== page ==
Technically a knockout

Boxers Anatoliy Dudchenko and Terrance Smith brought the glory to Glendale, throwing the first punches at Friday’s much-anticipated, first-ever sanctioned professional boxing event in the city.

The boxing event “Glendale Glory” at the Glendale Civic Auditorium, which boxing promoter and former champion fighter Kahren Harutyunyan put on, came to fruition Friday night after a 62-year ban on boxing matches in the city was lifted.

“It’s fun,” 7-year-old Nicholas Kofman said. “I love boxing.”

Nicholas has been boxing for two years and went to Friday’s match to support his trainer.

His father, Russ Kofman, said boxing is a classic sport that should be promoted more because it helps keep kids out of trouble.

“It teaches them discipline,” he said.

Mayor Frank Quintero, a longtime fan of professional boxing, attended the highly anticipated California Athletics Commission-sanctioned fight night.

“I just want it to be successful and good entertainment,” he said.

Friday’s event was the first boxing match Councilwoman Laura Friedman had ever attended.

She said she had been looking forward to the professional night of fighting.

“This is not amateur boxing,” Friedman said. “These guys are professional. They have doctors. They are trained.”

The City Council in March approved a one-year trial period, allowing professional fighting events, which were banned in 1947 following pressure from residents who said boxing was “unwholesome.”

But the council’s approval didn’t come without concerns. Council members wanted to ensure the event, which was sponsored by Harutyunyan’s Glendale-based Art of Boxing Promotions, went as smoothly as possible.

Glendale Police Sgt. Tom Lorenz and other city officials have been working together around the clock to make sure the event doesn’t become a headache for local residents.

“We are there to make sure people have the most fun as possible,” Lorenz said.

Traffic and parking concerns were listed as potential problems that needed to be addressed before the first punch was thrown at Friday’s event.

Three police officers, a sergeant and a police dog and handler were assigned to the event to make sure traffic didn’t overflow onto nearby residential streets.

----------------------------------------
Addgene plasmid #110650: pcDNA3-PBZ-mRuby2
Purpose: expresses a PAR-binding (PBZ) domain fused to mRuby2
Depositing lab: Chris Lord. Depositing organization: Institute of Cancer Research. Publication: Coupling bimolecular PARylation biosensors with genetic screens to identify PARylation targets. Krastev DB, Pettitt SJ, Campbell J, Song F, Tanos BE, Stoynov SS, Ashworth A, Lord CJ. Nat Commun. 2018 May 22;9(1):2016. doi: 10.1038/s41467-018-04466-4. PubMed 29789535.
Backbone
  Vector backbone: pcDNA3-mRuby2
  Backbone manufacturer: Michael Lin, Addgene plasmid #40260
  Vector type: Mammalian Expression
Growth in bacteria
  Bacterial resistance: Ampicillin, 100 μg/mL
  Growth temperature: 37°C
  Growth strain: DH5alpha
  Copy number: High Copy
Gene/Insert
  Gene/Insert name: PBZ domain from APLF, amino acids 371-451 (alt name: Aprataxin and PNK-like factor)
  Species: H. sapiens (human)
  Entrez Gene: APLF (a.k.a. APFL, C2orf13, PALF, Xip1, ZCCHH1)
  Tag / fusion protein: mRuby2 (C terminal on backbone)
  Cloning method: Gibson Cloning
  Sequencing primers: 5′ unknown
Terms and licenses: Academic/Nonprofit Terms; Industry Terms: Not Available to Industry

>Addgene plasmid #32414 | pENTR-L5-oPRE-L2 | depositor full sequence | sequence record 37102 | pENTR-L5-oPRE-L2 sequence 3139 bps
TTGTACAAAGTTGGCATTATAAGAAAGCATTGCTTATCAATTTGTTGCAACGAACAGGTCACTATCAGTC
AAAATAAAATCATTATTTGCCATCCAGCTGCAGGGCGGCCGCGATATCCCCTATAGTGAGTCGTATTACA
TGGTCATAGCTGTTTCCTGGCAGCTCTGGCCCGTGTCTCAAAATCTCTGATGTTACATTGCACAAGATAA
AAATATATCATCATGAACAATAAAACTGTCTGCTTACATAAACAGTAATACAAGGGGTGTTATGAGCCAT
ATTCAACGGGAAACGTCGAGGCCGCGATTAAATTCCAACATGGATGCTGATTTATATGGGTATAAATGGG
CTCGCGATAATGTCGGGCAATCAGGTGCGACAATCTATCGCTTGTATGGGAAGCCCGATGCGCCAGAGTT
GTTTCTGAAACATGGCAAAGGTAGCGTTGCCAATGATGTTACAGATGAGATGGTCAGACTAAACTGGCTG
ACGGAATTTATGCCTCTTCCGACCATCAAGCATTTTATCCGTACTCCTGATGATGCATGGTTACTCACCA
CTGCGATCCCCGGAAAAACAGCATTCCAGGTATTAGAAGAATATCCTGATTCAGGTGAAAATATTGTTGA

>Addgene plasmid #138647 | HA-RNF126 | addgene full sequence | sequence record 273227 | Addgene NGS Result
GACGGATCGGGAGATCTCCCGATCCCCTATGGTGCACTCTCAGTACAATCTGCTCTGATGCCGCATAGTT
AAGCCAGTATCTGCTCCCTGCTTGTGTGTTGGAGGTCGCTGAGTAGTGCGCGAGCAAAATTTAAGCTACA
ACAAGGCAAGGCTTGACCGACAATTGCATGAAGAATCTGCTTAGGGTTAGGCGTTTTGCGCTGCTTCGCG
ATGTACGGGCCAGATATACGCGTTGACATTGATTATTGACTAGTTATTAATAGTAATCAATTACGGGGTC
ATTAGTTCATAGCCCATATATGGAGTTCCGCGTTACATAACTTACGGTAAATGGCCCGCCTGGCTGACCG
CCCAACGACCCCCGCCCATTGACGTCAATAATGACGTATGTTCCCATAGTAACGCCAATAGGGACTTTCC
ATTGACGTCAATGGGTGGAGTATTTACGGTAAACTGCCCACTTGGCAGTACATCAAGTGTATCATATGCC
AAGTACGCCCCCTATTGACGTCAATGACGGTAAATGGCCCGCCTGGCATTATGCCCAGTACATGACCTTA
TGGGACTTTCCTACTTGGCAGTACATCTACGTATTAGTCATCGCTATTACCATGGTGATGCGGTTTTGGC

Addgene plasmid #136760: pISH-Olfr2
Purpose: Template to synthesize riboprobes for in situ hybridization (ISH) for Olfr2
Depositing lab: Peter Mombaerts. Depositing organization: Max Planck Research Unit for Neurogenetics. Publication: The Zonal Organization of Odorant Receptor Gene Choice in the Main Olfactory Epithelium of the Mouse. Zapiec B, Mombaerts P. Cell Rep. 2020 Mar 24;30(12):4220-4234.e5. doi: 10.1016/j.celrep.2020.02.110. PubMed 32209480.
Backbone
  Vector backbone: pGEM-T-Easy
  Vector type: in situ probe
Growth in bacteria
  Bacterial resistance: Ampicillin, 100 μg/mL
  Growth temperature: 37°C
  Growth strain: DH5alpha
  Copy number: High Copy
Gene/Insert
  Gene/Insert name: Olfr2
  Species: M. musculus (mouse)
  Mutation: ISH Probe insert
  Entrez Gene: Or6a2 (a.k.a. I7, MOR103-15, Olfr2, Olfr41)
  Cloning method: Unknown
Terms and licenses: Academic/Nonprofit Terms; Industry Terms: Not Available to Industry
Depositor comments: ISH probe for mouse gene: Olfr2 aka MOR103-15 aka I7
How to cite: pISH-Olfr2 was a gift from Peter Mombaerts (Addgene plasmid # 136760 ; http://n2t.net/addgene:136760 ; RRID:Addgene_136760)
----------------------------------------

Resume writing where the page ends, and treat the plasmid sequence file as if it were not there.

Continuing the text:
Ethel Street resident Sandra Bates has seen the effects of large-scale events at the auditorium and was concerned about Friday’s bout.

“We always have a problem with parking and littering,” she said.

People have thrown litter on her lawn and have parked in front of her home’s driveway, blocking her exit.

“They are not very courteous or considerate of the people who live there,” Bates said.

Ten event staffers were hired to monitor the doors and act as ushers, Lorenz said, and another four licensed security guards were commissioned to screen all attendees, who entered the auditorium. Attendees went through metal detectors.

To further prevent fights among attendees, all chairs in the 1,100-capacity auditorium were zip-tied together so they couldn’t be thrown.

Smoking was restricted to an outside patio.

Alcohol consumption was limited to two beers per person, with the bar set to close an hour before the end of the final match.

“I am not crazy about guys getting drunk and wandering into our neighborhood,” resident Allis Snyder-Crabb said.

Snyder-Crabb lives on North Verdugo Road, near the auditorium.

She wasn’t worried about overflowing parking because she said neighbors already deal with parking issues related to Glendale Community College.

“The fact that boxing is a violent spectator sport is more concerning,” Snyder-Crabb said.

But overall, she said whatever brings people to Glendale is always a good thing for the city.

“I love Glendale — whatever benefits Glendale,” Snyder-Crabb said.

The opening-bout win went to Dudchenko by unanimous decision.


 VERONICA ROCHA covers public safety and the courts. She may be reached at (818) 637-3232 or by e-mail at veronica.rocha@latimes.com.